RSA's Yoran Issues Call to ActionSecurity Leaders Respond to President's Keynote Address
Amit Yoran, president of RSA, the security division of EMC Corp., urges Asian organizations and governments to make a fundamental shift in their mindset and consider problems from a diverse point of view in responding to today's advanced threats.
"It's critical to challenge your perspectives and observe how advanced organizations start looking at the problem in all its accuracy," Yoran says.
He shared his insights as the keynote speaker at the launch of RSA Conference 2016 Asia Pacific & Japan in Singapore. The topic: how critical it is to start thinking out-of-the-box in understanding the nuances of breaches and threats and their impact on business (see coverage of Yoran's 2015 Keynote at RSA APJ: Asia Needs Resilient Cyber Defense).
"Stop relying solely on technologies in preventing attacks. It's time to create a cybersecurity program that links breaches and threats that impact business," he says.
Focus on Business Needs
Yoran set the stage for the conference, exhorting the industry that it's time for a strategy driven by business needs and not purely technological needs.
He expects practitioners to take proactive steps and quickly detect and investigate attacks. The reason: As per RSA's research, almost 90 percent of the organizations in APJ are not satisfied with attack detection and investigation methods.
What's irksome, he says, is that security professionals are suspicious of new technologies and unable to exploit the first-mover advantage.
"The industry's aware that technology serves as the single greatest leverage point, as it determines efficiency, competitiveness and can even transform markets and industries fundamentally," Yoran says. "Yet it's unable to exploit it to the fullest."
CISOs must realize they are dealing with focused adversaries with creativity, patience and persistence, who are unpredictable, with a wide range of tools at their disposal (see: Upgrading Security: Setting the Right Priorities).
"Attackers can orchestrate their attacks until they succeed. One should remember we are dealing with human ingenuity ... a powerful thing," he says.
He warns CISOs they will not magically find that next great firewall, sandbox or host armament that will keep adversaries out. Defense requires major overhauling - which is not happening.
Yoran suggests that may be because the choices are confusing, or doing something different might demand a new thought process. "But you can get good results by being bold and making changes to the existing processes," he stresses.
Adapt to Changes
While it's accepted that technology is foundational to defense, intelligence and civil services, it's also constantly evolving. CISOs must adapt to these changes fast, Yoran says. If not, they will lose out.
He maintains that executives and boards are asking more questions about cybersecurity than ever before. After all the money spent, they want to know the impact on business if there's a breach.
"CISOs must be prepared to address these questions," he says. "CISOs must understand to what degree security incidents impact business continuity, intellectual property and damage reputation."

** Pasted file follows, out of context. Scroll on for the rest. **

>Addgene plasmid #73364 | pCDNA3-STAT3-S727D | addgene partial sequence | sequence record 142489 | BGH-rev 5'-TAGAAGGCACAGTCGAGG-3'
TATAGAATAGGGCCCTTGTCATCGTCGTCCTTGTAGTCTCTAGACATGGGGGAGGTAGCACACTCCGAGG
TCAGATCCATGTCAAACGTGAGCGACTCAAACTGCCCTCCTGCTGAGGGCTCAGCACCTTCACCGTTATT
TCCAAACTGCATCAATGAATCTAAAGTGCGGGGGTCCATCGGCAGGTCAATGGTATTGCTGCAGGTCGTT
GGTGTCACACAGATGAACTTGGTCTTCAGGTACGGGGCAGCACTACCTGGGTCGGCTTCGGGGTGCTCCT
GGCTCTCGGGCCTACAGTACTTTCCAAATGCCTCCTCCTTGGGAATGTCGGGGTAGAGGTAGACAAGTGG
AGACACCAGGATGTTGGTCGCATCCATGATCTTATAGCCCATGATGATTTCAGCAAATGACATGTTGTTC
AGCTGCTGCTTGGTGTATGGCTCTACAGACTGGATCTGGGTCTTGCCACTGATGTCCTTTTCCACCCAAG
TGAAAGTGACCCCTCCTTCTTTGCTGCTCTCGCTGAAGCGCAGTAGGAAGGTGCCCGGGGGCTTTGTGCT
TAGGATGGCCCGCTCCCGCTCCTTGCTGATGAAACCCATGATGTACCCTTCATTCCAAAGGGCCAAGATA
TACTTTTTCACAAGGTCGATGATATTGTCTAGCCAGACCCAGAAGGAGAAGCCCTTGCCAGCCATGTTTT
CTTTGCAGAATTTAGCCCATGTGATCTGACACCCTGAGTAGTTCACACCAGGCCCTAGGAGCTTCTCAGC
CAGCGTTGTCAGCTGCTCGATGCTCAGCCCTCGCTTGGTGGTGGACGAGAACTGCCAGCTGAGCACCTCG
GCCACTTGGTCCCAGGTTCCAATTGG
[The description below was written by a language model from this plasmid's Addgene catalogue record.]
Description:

Organizations should use analytics and detection methodologies and take advantage of improved visibility to help identify anomalies in the network, systems and user behaviour, he recommends.
"CEOs and boards don't care about whether the breach was caused by the Angler toolkit exploiting a vulnerability in Internet Explorer," he says. "What they do care about is overall impact to the business. We need to unite the details of security with the language of business."
Reactions from Security Leaders
Some security leaders and practitioners at the RSA Conference in Singapore say Yoran stated the obvious, while there are unique and daunting challenges specific to the region.
One security practitioner from the insurance sector, who asked not to be named, says an important question to answer is: "What are the actionable items recommended which directly impact the change or help make the change?"
Sydney-based Alex Holden, CISO of Holden Security Consulting, argues that Yoran's comments are not specific to the region and can resonate well with the western world. "The core issues on cybersecurity transcend geography," he says. "It was an inspiring talk, but the keynote should have been a more detailed call to action rather than general inspiration."
Bikash Barai, CEO and founder of Cigital India, says the keynote hit hard on core challenges affecting this region, resonating well with practitioners' concerns. However, it's hard to change culture - just building security awareness and urging a change in the mindset is not enough. "It's important to regulate the change and processes in a systematic manner," he says.
A philosophical approach will not have a major impact, Baraj says. Instead, a hard core strategy recommendation is what works.
Yoran says there are no ready answers. "But be curious and learn new nuances as you build your cybersecurity strategy," he says.
"Many struggle with red tape or leadership that doesn't yet understand or appreciate how your efforts differ from the regulatory compliance regimes," he adds. "Don't give up."